US, Canada Dissatisfied With Mexico’s Response in Ongoing Energy Dispute

Mexico’s USMCA partners have expressed their dissatisfaction with the “partial” responses from the government of President Andrés Manuel López Obrador in the dispute over the latter’s energy policy

Mexico's Economy Minister Raquel Buenrostro told the Senate that respect for sovereignty will be the guiding principle in the negotiations toward agreements regarding energy and food security and in the bid to attract investment. (Photo courtesy of the Mexican Economy Ministry)
November 09, 2022 | 10:30 AM


Buenrostro, participating in the Senate’s analysis of President Andrés Manuel López Obrador’s fourth annual government report, said that the deadline to attend to the US and Canadian request had expired on October 3, but that the two trading partners had allowed for a postponement due to the resignation of Tatiana Clouthier as economy minister on October 6 and her subsequent replacement with Buenrostro the following day.

The US and Canada had filed a complaint against Mexico’s energy policy on July 20 as part of the US-Mexico-Canada Free Trade Agreement (USMCA), but now argue that the responses from Mexico were not satisfactory.

Following the changes at Mexico’s Economy Ministry, the US and Canadian governments resubmitted the two previous lists of questions and sent a third list as part of the consultation process and, in addition, several working groups were established to resolve the issues that have generated doubts.


In line with the extension of the consultation period, Buenrostro said she met with US Trade Representative Katherine Tai.

The first comment and concern expressed by ambassador Tai was that the two lists of questions that had been delivered to Mexico before October 3 had not been delivered completely, that there had been a partial delivery of the information, that was the concern.

Raquel Buenrostro, Mexico's Economy Minister

Mexico unwilling to enter into confrontation

Mexico does not want a confrontation with its main trading partner, the United States, in their bid to resolve trade disputes, and, on the contrary, will seek dialogue and negotiation, Buenrostro said.

She highlighted the importance of the bilateral relationship, saying that Mexico and the US are large economies that complement and benefit each other, and therefore negotiation and trade agreements that favor both countries are a necessity and an imperative.


Mexico is not at all interested in confrontation; it is dialogue, negotiation and the law that will settle any trade dispute between the two nations, and this last point also includes, in the same terms, the relationship with Canada.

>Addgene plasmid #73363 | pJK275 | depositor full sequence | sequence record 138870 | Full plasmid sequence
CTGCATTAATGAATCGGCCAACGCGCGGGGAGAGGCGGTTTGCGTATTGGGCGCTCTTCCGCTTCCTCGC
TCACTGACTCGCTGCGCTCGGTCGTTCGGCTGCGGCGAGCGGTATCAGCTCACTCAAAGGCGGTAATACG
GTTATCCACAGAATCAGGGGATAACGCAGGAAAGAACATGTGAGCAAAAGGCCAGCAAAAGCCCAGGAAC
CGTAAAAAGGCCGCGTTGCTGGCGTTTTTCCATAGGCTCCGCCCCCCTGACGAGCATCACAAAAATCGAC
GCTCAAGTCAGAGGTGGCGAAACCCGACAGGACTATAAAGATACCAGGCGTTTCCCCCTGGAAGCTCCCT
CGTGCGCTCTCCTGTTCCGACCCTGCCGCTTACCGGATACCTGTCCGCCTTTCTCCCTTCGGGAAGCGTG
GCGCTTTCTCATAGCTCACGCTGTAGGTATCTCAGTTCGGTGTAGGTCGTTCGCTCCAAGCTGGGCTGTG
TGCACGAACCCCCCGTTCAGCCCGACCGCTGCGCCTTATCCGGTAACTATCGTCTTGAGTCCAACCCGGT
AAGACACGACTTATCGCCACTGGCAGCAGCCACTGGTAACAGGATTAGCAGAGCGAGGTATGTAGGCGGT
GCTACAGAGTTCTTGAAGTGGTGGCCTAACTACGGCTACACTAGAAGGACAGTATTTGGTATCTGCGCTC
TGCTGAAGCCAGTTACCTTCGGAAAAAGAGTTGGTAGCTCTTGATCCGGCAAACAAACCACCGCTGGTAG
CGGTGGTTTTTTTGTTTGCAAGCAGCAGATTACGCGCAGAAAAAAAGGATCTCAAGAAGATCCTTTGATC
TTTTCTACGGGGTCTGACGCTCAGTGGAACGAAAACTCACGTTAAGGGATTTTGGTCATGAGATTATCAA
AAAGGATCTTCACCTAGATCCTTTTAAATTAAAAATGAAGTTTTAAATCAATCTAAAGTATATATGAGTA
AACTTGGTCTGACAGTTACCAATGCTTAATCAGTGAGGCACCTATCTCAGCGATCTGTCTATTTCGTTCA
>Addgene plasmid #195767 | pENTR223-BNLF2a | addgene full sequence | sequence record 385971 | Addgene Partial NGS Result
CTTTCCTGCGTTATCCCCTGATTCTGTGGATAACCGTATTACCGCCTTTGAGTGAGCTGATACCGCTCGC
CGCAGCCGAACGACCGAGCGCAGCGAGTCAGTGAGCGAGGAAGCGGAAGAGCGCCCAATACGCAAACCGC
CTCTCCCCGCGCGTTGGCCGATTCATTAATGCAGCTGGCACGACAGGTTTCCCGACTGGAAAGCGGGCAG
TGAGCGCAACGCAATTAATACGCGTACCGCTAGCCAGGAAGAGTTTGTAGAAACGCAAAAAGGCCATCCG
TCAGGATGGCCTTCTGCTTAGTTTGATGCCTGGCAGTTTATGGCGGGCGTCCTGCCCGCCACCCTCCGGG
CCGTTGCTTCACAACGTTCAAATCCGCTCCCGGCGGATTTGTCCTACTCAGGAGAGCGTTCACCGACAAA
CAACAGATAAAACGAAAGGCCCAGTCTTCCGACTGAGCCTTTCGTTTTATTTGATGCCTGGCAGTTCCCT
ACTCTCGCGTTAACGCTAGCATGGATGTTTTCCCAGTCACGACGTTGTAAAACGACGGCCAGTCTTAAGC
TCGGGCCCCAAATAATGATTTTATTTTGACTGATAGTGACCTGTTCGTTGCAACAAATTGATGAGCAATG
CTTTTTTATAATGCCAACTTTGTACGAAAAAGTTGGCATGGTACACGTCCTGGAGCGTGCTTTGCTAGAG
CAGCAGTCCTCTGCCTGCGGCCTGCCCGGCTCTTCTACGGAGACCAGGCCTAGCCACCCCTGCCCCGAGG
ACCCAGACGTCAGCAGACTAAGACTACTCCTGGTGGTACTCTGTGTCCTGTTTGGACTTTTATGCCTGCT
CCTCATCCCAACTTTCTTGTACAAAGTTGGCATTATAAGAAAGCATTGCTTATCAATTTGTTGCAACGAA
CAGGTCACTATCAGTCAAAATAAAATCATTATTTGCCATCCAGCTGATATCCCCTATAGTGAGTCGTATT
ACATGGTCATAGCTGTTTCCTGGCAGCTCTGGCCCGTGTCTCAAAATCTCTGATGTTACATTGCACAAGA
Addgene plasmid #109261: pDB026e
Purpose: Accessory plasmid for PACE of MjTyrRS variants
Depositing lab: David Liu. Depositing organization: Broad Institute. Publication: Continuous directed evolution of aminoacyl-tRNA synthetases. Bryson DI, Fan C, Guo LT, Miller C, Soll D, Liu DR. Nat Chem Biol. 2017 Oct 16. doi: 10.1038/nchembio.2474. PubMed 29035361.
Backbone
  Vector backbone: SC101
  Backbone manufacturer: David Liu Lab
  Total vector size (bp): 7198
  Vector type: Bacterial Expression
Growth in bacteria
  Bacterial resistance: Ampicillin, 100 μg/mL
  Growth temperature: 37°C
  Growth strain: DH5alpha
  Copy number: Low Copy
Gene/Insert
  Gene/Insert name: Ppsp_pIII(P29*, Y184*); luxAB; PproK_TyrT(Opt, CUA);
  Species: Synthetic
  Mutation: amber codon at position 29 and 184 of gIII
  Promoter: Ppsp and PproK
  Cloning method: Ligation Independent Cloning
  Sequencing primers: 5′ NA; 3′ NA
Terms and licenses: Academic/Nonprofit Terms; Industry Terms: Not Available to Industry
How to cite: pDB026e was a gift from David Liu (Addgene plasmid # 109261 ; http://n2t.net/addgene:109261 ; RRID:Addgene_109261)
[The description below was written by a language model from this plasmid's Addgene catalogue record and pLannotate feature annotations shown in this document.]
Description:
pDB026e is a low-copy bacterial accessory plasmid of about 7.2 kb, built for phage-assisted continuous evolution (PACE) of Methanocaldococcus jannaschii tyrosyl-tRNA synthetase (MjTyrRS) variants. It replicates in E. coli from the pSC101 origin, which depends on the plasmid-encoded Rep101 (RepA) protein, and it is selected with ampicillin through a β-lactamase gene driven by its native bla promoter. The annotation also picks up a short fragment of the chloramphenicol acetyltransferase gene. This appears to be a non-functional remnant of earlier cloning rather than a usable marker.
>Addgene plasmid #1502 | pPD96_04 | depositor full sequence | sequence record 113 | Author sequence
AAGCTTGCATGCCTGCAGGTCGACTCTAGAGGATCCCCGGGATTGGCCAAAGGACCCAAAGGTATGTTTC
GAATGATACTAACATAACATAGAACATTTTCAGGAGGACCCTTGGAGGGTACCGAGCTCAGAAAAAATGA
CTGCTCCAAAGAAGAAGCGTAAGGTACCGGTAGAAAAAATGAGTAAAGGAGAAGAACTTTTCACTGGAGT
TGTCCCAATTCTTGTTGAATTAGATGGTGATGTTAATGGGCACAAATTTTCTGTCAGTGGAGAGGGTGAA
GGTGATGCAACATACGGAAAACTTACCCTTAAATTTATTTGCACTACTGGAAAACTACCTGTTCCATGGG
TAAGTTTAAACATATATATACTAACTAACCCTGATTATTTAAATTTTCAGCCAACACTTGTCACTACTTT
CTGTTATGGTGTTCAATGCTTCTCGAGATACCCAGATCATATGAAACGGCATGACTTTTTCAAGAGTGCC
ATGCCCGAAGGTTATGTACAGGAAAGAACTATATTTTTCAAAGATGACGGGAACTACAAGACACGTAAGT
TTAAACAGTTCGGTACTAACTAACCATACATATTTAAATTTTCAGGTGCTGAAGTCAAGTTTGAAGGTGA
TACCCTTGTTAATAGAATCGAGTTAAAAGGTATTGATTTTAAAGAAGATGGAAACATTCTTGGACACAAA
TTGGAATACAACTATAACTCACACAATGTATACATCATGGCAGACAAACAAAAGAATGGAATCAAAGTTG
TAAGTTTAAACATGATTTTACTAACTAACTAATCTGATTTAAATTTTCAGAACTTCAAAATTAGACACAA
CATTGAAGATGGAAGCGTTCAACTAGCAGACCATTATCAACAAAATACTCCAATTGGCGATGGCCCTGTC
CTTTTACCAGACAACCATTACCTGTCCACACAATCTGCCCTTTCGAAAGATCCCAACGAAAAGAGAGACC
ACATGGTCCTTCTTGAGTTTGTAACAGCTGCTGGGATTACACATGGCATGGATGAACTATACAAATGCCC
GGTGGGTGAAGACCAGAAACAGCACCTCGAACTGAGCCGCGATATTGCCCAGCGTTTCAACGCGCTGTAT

Raquel Buenrostro, Mexico's Economy Minister

Buenrostro also said that respect for sovereignty will be the guiding principle of international dialogue with countries with which Mexico has trade agreements, which has to do with the right of each nation to make decisions independently and without external interference, particularly when the welfare of Mexicans is at stake.

Respect for sovereignty will mark the path of the agreements on energy and food security and the bid to attract investments that promote the greatest number of formal and specialized jobs to consolidate a strong industrial and commercial policy in the face of the challenges of the 21st century.

Raquel Buenrostro, Mexico's Economy Minister

Nearshoring in Mexico

Buenrostro said that there is currently the intention of more than 400 North American companies to relocate from Asia to Mexico in a move to increase nearshoring, and that those companies’ interest is a sign of the importance of the USMCA, which provides legal certainty to investors.

The USMCA is the new version of the North American Free Trade Agreement (NAFTA), signed between the three countries in 1994, and which was revised and redrawn at the request of US former president Donald Trump.

Neither they [Mexico’s trade partners] nor we are interested in having any kind of confrontation, especially at this time of a global crisis and where relocation is so important, and they are interested in the relocation of 400 companies, especially in the energy sector.

Raquel Buenrostro, Mexico's Economy Minister

Buenrostro denied that upon her arrival at the ministry she had fired the USMCA negotiating team, and assured that the technical officials in charge of resolving trade disputes remain at the ministry, and that the changes made were only in leadership roles.